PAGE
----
The Government should devolve more powers to Northern cities in order to reduce the North-South economic divide, according to the director general of the Institute of Directors (IoD).
Simon Walker believes that businesses could benefit from lower taxes if cities like Leeds and Newcastle had greater control over their finances.
Mr Walker, who is due to visit Leeds today to open the IoD’s new regional headquarters in Old Broadcasting Place, is concerned about the unevenness of prosperity across the UK. His concerns are shared by many IoD members. Sixty seven per cent of IoD members who were polled in a recent survey said they would like to see tax and spending powers devolved to regional cities.
Mr Walker said yesterday: “What should not be done would be an attempt to drag London back down. That would harm everybody. To me, it would be a matter of empowering the regions and giving them more authority. You can’t decree from on high. I would like to see more tax and spending powers devolved to the regions. I would like to strengthen the LEPs and local economic capacity generally.
“The man in Whitehall doesn’t know best. If you empower local decision makers you will get better results. Business leaders will feel that they can work and thrive in other parts of the country.”
He added: “If you’re going to devolve tax and spending much more to the cities, they are going to be in a position where they can reduce taxes considerably. That would be a very sensible thing to do.”
Mr Walker said that investment in rail connections between the northern cities must be a “huge priority” for Government. Transport connections to airports like Leeds Bradford International Airport were also important, he added.
“Leeds-Bradford is my favourite airport in the UK. It’s a good efficient airport. Better connectivity would be great.”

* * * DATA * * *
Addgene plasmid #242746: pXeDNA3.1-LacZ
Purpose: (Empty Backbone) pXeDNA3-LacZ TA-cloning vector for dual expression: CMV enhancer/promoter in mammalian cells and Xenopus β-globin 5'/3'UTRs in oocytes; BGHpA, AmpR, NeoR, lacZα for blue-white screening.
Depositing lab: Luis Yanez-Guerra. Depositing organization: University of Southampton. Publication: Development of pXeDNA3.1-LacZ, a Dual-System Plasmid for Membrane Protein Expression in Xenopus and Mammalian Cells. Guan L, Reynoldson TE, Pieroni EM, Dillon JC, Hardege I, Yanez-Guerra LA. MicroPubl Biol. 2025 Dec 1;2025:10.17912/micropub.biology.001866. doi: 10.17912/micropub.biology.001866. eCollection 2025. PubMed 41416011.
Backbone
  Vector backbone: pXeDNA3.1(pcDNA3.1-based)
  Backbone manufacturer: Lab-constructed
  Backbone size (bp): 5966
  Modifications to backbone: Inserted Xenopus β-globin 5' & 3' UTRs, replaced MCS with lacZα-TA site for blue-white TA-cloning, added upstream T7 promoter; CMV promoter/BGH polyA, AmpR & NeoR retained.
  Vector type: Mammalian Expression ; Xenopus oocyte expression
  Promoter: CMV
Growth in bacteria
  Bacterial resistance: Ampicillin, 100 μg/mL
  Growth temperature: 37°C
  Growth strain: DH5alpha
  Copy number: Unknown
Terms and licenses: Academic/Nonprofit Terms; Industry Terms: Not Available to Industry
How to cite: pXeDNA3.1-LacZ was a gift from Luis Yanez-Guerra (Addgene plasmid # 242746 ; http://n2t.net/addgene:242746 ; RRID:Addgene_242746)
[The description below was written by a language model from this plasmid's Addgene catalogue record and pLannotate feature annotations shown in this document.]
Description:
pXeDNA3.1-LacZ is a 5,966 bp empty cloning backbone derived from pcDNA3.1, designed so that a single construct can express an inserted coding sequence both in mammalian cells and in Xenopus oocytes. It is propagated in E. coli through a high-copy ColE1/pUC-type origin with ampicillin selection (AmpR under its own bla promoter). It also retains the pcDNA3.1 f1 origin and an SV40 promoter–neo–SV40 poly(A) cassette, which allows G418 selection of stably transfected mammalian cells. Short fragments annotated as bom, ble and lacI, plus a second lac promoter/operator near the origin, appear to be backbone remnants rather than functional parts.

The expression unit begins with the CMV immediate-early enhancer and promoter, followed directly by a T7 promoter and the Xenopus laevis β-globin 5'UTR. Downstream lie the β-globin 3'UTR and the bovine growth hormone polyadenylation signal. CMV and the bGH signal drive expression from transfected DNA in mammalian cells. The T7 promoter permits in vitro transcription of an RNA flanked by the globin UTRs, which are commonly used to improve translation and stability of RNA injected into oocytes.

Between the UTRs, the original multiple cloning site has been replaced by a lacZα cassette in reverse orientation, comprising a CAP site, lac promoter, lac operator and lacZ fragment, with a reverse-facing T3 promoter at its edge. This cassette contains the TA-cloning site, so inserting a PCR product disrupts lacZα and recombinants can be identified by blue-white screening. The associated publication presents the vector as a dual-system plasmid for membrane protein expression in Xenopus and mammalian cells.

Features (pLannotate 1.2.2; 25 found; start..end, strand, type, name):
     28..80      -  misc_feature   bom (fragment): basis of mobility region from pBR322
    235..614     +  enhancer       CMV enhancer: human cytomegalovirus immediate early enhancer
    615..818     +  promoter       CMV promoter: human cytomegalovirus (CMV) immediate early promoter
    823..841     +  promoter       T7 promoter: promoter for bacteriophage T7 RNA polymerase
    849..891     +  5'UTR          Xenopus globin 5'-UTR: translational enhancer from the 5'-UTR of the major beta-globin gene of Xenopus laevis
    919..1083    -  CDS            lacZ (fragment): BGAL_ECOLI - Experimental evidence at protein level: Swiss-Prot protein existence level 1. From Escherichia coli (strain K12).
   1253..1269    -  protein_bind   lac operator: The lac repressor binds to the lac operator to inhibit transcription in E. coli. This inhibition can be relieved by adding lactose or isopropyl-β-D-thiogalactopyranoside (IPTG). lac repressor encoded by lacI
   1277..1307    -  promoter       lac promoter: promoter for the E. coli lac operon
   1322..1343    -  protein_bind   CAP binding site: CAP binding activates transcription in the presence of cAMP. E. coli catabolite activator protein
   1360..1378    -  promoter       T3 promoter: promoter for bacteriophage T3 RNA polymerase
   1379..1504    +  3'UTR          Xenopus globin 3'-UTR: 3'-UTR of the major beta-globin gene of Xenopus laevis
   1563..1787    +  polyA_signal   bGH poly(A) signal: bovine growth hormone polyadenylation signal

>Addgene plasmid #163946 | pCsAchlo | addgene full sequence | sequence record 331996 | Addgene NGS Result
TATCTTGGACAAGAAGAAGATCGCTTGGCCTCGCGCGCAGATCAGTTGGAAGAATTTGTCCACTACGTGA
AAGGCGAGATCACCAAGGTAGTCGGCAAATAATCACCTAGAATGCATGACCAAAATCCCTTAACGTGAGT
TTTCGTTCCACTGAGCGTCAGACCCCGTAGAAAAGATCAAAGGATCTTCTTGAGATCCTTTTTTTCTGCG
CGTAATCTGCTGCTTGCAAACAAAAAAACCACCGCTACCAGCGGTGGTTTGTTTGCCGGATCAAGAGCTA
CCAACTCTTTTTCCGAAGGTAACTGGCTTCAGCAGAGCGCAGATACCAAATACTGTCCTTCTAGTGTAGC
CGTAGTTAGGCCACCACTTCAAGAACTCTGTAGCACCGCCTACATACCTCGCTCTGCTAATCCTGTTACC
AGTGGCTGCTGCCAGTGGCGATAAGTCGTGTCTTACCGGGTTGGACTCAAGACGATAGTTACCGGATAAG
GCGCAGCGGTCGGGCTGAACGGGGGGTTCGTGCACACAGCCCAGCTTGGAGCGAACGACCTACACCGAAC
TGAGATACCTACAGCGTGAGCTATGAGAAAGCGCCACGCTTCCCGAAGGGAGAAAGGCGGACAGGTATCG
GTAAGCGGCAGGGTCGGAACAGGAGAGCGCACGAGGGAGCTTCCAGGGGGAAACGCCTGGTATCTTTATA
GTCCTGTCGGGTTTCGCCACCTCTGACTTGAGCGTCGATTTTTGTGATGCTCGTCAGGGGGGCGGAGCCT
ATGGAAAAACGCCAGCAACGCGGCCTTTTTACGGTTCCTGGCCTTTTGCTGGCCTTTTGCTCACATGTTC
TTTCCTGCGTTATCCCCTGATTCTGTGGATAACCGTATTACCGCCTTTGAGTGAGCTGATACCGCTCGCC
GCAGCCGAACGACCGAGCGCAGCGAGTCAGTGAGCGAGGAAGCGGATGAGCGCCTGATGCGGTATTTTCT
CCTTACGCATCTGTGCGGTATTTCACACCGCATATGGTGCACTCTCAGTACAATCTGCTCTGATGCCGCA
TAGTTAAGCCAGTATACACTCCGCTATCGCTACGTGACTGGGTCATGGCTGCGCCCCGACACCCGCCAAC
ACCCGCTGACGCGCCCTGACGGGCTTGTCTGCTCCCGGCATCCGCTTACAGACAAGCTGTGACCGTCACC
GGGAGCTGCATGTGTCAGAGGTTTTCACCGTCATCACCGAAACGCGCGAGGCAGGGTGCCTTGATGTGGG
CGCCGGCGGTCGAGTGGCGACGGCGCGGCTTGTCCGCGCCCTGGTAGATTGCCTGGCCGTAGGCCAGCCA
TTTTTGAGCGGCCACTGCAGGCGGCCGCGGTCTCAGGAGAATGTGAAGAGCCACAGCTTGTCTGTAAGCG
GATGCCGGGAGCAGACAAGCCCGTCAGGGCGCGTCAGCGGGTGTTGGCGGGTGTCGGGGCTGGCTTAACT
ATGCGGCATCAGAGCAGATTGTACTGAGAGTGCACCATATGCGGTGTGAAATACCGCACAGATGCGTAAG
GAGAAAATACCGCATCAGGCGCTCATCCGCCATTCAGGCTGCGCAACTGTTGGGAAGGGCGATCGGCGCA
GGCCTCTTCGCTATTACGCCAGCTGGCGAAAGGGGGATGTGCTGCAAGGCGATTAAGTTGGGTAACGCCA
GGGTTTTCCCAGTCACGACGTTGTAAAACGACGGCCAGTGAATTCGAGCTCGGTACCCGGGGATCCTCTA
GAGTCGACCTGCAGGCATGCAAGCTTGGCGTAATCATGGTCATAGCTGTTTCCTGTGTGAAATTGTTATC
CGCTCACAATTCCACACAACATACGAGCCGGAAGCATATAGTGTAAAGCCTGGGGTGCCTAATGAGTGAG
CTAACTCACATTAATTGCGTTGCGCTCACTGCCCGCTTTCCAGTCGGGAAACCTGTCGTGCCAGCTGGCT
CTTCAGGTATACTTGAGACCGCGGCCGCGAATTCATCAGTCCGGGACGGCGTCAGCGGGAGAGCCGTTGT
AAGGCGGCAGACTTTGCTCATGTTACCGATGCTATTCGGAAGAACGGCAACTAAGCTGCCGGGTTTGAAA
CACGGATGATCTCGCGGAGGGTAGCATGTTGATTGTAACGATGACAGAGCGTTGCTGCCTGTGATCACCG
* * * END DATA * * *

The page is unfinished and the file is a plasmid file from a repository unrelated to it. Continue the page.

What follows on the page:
Apart from transport, the IoD also supported long term investment in digital infrastructure and education to make the UK more competitive, he said.
Last year, the IoD called for HS2 to be scrapped, branding the £50bn high-speed rail project “a grand folly”.
“There are higher priorities than HS2,’’ Mr Walker added. “Our members didn’t trust the Government to stay within the budget it had forecast.”
He said the business community needed to address Britain’s productivity problem, and could learn lessons from overseas.
“Germany tends to invest in new equipment more readily than businesses do in this country,’’ he added.
He said that the Living Wage “was a valuable concept that businesses should aim at”.
The Living Wage is an independently-set hourly rate of pay, which is updated annually. It is set according to the cost of living in the UK. Unlike the National Minimum Wage, it is a voluntary scheme. The current rate outside London is £7.65 per hour, while the London rate is £8.80.
Although between 80 and 90 per cent of IoD members paid the Living Wage, Mr Walker acknowledged that some companies could not afford it.
He added: “The Government has done quite well on red tape, but too many departments are exempt from the red tape challenge.”
Mr Walker believes that businesses below a certain size should be exempt from virtually all red tape.
He said the UK benefited from the flow of labour into Britain, and he criticised the “fiction and hysteria” which surrounds some of the debate on immigration.
He added: “The cross flow of workers is of great benefit to the UK economy as a whole. Our members understand that Britain is a global hub and a great trading nation.”
Tonight Mr Walker is due to take part in a panel debate about the regional economy at Old Broadcasting Place in Leeds.